EU courts uphold company's right to read private messages

Children Snooping

The European Court of Human Rights has upheld the right of companies to read their employees private online messages.

The decision comes after a Romanian engineer was fired in 2007 for using Yahoo Messenger to conduct personal conversations with his fiance and brother, as well as professional contacts.

The engineer argued that, although using the app for personal correspondence was against the company's policy, the monitoring of his private communications was a violation of his rights.

His arguments were dismissed by the court, however, which took the view that it was entirely reasonable that "an employer would want to verify that employees were completing their professional tasks during working hours".

As the company believed the account was purely professional, judges said, the firm was not in error.

The ECHR's decisions are legally binding for all countries that have ratified the European Convention on Human Rights.

However, the judges cautioned that measures must be in place to ensure that this power is not abused, and that companies monitor their staff responsibly, rather than engaging in widespread, NSA-style snooping.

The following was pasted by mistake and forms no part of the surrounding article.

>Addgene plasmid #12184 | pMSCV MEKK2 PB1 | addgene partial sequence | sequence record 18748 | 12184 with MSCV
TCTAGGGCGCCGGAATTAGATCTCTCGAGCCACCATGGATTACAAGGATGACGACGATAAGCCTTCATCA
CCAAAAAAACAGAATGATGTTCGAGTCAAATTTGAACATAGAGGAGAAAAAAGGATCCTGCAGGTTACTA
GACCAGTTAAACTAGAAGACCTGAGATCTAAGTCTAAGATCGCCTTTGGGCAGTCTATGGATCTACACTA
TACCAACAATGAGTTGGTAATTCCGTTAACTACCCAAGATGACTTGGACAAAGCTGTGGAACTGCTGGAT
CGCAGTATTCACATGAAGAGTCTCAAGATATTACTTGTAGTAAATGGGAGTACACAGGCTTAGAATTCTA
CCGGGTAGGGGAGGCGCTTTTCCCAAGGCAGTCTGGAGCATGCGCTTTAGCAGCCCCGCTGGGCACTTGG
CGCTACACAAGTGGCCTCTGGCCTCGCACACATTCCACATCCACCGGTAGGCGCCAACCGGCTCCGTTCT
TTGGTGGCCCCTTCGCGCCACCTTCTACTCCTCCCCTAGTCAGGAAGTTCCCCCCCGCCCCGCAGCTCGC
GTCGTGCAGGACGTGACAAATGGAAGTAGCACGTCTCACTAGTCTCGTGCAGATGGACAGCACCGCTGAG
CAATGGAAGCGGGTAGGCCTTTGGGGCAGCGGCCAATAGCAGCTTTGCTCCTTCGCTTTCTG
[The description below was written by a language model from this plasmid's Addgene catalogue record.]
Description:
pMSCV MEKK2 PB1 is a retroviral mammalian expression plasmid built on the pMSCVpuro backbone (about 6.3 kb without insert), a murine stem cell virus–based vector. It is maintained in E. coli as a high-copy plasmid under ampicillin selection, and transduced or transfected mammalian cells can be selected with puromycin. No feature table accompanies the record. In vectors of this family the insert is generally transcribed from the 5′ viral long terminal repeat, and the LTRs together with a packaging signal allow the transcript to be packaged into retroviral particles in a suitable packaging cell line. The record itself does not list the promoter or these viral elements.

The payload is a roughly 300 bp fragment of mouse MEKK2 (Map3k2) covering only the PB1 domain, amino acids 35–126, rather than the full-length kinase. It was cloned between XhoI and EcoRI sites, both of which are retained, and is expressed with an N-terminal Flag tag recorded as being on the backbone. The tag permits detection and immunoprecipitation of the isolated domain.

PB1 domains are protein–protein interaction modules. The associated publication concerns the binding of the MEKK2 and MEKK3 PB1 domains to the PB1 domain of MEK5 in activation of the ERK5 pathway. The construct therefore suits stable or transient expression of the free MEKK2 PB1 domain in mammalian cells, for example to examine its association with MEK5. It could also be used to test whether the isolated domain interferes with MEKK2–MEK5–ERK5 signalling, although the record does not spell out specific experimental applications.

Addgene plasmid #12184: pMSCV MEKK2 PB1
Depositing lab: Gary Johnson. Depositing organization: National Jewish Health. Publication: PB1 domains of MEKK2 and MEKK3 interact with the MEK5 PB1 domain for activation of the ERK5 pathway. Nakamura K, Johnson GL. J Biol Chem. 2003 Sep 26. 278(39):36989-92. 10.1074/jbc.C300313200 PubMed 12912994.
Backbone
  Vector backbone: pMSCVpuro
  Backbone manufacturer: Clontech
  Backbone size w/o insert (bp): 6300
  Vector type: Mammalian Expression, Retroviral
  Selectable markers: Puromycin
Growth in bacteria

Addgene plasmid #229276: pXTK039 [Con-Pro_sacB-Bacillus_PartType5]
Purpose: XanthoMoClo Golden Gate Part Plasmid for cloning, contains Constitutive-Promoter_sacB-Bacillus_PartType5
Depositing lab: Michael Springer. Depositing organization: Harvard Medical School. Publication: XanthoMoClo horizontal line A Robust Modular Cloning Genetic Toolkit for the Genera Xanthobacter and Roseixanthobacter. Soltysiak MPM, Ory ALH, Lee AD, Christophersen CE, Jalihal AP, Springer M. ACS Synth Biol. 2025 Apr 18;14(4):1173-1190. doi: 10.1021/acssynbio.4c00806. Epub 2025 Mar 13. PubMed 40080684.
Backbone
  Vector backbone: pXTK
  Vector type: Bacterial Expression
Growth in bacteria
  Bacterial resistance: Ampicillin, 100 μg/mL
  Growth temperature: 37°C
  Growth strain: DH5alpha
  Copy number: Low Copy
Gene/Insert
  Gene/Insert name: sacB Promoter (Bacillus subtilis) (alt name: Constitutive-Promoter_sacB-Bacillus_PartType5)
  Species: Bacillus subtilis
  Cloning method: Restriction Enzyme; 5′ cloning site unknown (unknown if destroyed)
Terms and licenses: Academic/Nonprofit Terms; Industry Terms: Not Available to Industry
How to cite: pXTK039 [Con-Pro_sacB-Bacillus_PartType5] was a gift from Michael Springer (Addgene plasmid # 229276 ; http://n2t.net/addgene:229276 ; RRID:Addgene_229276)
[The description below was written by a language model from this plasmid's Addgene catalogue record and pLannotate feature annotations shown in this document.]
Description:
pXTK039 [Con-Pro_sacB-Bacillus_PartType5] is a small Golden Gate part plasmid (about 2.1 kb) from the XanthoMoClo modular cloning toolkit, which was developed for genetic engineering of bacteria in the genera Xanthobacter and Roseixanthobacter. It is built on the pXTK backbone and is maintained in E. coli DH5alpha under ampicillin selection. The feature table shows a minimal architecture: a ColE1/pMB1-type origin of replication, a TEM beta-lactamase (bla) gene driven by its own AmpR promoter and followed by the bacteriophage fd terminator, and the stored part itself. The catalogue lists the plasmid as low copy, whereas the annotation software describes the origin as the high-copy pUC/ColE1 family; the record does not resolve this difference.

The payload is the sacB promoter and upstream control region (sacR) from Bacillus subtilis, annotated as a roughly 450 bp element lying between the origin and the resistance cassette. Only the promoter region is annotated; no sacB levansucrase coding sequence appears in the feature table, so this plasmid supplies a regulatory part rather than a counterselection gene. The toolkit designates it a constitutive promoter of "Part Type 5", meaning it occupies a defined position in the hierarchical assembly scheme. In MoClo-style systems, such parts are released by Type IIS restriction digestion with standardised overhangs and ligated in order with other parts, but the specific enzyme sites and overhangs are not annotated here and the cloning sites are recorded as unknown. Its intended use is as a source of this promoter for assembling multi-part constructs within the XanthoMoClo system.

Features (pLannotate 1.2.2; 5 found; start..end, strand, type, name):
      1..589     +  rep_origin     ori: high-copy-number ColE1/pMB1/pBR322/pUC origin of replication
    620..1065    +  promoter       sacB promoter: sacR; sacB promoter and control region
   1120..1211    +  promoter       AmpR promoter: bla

Jim Killock, executive director of privacy campaign organisation the Open Rights Group, cautions that this is unlikely to happen, however.

"I don't think we should rush to assume that the European Court is now permitting anything and everything," he said. "That isn't the case."

"I don't think their judgement opens a door for any and all [employee monitoring]."

On the other hand, Killock did note that "I think it's maybe disappointing that they haven't outlined more of the principles behind when and where it should be permitted, and when it can't be permitted, because there's now so much employee monitoring going on."

Adam Shepherd

Adam Shepherd has been a technology journalist since 2015, covering everything from cloud storage and security, to smartphones and servers. Over the course of his career, he’s seen the spread of 5G, the growing ubiquity of wireless devices, and the start of the connected revolution. He’s also been to more trade shows and technology conferences than he cares to count.

Adam is an avid follower of the latest hardware innovations, and he is never happier than when tinkering with complex network configurations, or exploring a new Linux distro. He was also previously a co-host on the ITPro Podcast, where he was often found ranting about his love of strange gadgets, his disdain for Windows Mobile, and everything in between.

You can find Adam tweeting about enterprise technology (or more often bad jokes) @AdamShepherUK.